Is Running Barefoot Really Better?
It seems that during the last few years, the world of running has seen a sharp rise in the barefoot running craze. Barefoot running, also known as natural running, involves running without footwear or in minimalist footwear such as running moccasins, huarache sandals, or barefoot running shoes that feature separate slots for each toe. Some even opt for minimalist running flats for their “barefoot running.” Proponents of barefoot running argue that it helps prevent chronic injury caused by heel striking in today’s padded running shoes. They also argue that it promotes strength, balance, and a more natural running style.
But just how beneficial is this “barefoot running” for overall joint health? Here is a look at what research and experts have to say.
One study published in Nature: International Weekly Journal of Science in 2009 analyzed the foot strike patterns involved in barefoot running versus shod running. It concluded that barefoot runners tend to land on the forefoot before bringing down the heel, while runners wearing padded shoes tend to land on the heel first. The study remarked that forefoot strike generates smaller collision forces than rear-foot strike, which could mean for fewer impact-related injuries in the feet and limbs for barefoot runners.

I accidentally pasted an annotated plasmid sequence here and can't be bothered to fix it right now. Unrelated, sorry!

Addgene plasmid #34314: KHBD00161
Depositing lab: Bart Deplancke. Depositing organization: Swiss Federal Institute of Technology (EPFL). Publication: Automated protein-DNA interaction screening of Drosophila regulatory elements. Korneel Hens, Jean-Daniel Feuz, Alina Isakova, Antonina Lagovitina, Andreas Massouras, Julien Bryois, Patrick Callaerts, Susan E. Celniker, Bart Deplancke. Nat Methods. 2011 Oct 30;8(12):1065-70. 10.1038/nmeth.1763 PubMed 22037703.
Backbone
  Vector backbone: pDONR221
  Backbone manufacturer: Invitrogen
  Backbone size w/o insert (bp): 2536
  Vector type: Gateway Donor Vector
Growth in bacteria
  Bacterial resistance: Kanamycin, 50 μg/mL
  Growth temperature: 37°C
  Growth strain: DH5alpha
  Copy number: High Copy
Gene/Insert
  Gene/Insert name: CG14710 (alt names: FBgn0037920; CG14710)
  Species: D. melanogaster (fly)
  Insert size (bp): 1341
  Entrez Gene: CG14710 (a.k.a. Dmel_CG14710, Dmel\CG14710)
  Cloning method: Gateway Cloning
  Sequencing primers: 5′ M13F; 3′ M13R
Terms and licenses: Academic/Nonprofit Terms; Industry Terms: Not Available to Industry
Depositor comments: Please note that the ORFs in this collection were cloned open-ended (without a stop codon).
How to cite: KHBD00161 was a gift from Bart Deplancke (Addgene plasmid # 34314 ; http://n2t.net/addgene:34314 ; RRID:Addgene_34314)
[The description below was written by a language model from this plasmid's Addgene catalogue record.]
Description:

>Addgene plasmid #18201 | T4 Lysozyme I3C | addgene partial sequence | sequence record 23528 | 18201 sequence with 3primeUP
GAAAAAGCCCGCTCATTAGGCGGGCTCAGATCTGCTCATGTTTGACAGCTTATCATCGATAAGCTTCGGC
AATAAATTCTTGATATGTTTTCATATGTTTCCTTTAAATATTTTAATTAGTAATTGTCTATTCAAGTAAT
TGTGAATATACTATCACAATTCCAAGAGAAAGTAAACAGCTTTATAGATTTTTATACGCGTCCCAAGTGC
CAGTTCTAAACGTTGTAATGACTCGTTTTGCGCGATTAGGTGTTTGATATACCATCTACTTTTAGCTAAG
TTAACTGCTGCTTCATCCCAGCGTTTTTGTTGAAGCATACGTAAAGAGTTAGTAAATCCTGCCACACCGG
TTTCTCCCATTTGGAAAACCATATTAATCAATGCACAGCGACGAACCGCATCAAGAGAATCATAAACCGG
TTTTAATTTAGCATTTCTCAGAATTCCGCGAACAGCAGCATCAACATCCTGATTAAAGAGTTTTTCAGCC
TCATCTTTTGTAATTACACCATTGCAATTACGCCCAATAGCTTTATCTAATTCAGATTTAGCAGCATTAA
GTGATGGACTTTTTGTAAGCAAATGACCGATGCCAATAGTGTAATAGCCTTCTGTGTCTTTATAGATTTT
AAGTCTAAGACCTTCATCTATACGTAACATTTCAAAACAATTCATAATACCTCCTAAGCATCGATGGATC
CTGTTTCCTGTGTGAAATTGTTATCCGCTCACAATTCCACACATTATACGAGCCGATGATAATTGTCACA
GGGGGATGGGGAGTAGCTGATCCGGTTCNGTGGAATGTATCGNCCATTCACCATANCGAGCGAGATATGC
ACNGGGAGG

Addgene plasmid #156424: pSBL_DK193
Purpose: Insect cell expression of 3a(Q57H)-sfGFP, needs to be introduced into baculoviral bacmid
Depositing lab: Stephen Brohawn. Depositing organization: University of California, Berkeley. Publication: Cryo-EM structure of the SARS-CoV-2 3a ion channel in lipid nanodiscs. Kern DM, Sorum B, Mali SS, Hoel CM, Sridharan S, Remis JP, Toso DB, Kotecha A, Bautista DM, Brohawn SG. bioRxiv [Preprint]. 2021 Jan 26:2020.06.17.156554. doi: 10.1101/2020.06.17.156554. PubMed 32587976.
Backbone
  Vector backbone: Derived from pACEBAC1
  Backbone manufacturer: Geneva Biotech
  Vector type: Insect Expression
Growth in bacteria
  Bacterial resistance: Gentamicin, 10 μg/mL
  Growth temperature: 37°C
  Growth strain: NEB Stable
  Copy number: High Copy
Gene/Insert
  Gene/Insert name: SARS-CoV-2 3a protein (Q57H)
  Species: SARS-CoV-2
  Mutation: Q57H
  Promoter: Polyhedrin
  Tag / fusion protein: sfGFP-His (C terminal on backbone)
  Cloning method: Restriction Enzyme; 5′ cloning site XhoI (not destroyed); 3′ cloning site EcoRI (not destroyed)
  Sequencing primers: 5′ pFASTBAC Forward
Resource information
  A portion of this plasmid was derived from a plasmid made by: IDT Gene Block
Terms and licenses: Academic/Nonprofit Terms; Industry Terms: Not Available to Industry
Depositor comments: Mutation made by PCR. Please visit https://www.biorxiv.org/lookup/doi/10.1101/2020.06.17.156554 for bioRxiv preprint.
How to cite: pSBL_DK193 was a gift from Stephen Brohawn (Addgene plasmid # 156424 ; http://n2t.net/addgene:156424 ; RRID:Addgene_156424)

Alternatively, another study published by Brigham Young University in 2013 focused on how the use of minimalist running shoes affected bone marrow edema and had contrasting conclusions. It concluded that runners who gradually transitioned to minimal running shoes over a ten-week period showed early signs of bone injuries in their feet after the ten-week period. This finding caused the writers of the study to urge runners interested in barefoot running to make a very slow transition to minimalist running shoes to avoid foot stress injuries.
Some health organizations have issued statements regarding the health claims that surround barefoot running. The American Podiatric Medical Association, for example, states that “while anecdotal evidence and testimonials proliferate on the Internet and in the media about the possible health benefits of barefoot running, research has not yet adequately shed light on the immediate and long-term effects of this practice.” Both the American Podiatric Medical Association and the American Academy of Podiatric Sports Medicine encourage runners seeking to try barefoot running to consult a podiatrist before doing so. The American Diabetes Association, meanwhile, emphasizes that because diabetics tend to have reduced sensation in their feet, they should avoid running or even walking barefoot, being sure to wear comfortable shoes whenever engaging in these activities. It also underlines that wearing shoes will prevent blisters, cuts, scratches, and swelling, all of which could contribute to infection or inflammation.